Cortines lifts LAUSD ban on Parent Trigger enacted by Deasy
Vanessa Romo | November 11, 2014
The head of Parent Revolution said today that LA Unified has reversed course, lifting the ban on using the “Parent Trigger” law this year to overhaul failing district schools.
“As one of Superintendent Cortines’s first moves, it’s a sign that the district will be respectful of the law,” Ben Austin, founder of the group that helps parents organize and enact the take-over of a failing campus, told LA School Report.
“It indicates that Cortines wants to work collaboratively with parents and parent unions,” he added.
The state Parent Trigger law allows parents to make changes at their children’s school if a majority of parents sign a petition demanding improvements. So far, it has been used for only a handful of schools in California.
Superintendent Ramon Cortines and Deputy Superintendent Michelle King met with Austin last week to discuss the moratorium. In an interview with LA School Report a day later, Cortines confirmed the district’s change in policy.
“I believe in parent choice, and I mean parent choice. There is no ban,” Cortines said, adding that he had already notified the author of the law, former Senator Gloria Romero, about his position.
However, several district officials said they know of no such change. When asked about it last week General Counsel David Holmquist said he had been unaware of Cortines’s decision.
Former Superintendent John Deasy had argued that the district was exempt from the Parent Trigger by a federal waiver from the federal No Child Left Behind law, allowing LA Unified and seven other California school districts to create their own metrics for academic performance in the temporary absence of statewide standards.
The statewide tests were eliminated last year, in anticipation of computerized tests based on the Common Core State Standards, which begin this spring.
In Deasy’s view, the law could not be used this year because of the change in statewide testing; use of the Parent Trigger laws requires that a school demonstrate poor academic performance two consecutive years, based on the same metrics.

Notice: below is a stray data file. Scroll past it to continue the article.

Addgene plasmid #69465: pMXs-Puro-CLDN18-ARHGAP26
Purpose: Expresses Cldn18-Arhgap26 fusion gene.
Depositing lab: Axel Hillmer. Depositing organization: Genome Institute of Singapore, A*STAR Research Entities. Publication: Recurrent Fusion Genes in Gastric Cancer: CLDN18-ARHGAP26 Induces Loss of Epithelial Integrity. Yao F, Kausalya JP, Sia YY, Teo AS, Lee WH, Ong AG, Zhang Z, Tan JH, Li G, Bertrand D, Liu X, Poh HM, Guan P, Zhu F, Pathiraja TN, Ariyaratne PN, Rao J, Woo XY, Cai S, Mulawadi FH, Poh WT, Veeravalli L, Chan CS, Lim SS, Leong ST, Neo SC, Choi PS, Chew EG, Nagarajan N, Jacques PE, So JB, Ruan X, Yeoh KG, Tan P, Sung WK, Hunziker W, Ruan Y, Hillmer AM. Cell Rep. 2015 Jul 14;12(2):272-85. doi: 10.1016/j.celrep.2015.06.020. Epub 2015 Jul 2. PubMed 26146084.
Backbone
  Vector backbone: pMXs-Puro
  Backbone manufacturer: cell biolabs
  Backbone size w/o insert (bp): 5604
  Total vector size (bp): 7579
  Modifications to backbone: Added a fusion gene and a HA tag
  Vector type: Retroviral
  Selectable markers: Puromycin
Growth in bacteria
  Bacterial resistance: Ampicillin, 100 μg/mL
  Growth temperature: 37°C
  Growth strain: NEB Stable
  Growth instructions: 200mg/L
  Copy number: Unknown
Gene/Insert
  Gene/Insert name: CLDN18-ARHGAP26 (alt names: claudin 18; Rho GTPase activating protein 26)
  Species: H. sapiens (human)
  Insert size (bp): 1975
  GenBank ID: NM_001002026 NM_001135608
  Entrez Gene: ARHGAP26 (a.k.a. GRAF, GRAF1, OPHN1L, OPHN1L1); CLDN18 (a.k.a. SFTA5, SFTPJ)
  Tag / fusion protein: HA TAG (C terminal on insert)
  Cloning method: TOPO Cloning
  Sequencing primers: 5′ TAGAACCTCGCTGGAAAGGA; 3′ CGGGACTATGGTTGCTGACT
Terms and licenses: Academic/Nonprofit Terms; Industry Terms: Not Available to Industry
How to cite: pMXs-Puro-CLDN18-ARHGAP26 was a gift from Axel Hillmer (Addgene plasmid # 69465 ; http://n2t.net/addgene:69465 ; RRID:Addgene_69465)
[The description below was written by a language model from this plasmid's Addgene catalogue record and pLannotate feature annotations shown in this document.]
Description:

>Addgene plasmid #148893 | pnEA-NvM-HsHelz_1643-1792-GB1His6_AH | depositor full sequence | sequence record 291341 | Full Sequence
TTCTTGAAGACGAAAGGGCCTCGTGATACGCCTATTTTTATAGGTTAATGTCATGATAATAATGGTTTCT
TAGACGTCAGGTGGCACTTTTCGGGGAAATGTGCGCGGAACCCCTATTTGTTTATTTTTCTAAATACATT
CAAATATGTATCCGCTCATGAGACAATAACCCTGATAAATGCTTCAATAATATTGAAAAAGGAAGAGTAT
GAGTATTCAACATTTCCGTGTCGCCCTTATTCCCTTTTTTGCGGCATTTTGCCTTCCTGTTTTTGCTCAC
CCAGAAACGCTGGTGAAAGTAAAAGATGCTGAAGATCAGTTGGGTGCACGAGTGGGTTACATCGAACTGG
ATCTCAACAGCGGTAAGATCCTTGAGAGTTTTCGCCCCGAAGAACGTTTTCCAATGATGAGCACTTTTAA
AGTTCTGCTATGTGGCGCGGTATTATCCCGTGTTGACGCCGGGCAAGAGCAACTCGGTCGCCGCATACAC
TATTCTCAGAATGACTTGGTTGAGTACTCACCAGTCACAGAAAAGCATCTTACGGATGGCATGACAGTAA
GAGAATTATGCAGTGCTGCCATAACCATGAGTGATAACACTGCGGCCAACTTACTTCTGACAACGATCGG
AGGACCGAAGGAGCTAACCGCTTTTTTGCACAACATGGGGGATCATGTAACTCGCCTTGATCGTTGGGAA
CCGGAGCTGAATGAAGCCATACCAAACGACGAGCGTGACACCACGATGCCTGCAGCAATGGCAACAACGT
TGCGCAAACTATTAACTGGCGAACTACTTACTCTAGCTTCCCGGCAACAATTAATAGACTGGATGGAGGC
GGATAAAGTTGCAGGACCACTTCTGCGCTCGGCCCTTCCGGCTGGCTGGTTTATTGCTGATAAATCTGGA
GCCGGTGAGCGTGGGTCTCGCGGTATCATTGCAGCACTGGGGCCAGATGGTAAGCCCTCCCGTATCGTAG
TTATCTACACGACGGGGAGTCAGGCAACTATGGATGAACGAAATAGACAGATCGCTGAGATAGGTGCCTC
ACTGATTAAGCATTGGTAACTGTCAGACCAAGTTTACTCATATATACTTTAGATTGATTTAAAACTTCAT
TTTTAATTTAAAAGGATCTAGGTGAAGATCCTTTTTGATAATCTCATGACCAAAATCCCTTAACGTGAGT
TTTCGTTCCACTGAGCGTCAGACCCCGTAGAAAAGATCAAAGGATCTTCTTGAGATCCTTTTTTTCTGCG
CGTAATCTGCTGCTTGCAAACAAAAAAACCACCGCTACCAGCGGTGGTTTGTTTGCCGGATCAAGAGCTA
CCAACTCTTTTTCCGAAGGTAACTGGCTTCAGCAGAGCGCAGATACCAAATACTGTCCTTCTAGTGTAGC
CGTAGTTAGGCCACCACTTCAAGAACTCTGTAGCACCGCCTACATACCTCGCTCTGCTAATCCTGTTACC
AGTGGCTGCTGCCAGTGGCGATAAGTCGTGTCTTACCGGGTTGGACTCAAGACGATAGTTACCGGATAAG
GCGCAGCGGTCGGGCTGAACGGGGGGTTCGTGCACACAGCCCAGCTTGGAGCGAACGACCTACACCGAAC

At the time of Deasy’s decision, Romero said she expressed anger that the district would undermine parent empowerment by invalidating the law, and Parent Revolution called the district’s legal logic “laughable.” In the meantime, the U.S. Department of Education, which granted the waiver and was asked to clarify its conditions, says neither the federal government nor any other entity can override a state law.
In a letter written almost a year ago, Assistant Secretary of Education Deborah Delisle wrote, “The requirements to determine whether schools have made adequate yearly progress (AYP) and to identify schools for improvement, corrective action and restructuring have not been waived, and any State laws or regulations, including those related to AYP or school improvement status, are not affected by the waivers granted to your district.”
Romero appealed to Cortines to overturn Deasy’s edict, embracing the spirit of the law in his first school board meeting last month.
But when asked about Cortines’ decision, Romero said, “Legally, there is no ban. What they’re lifting is a false exemption.”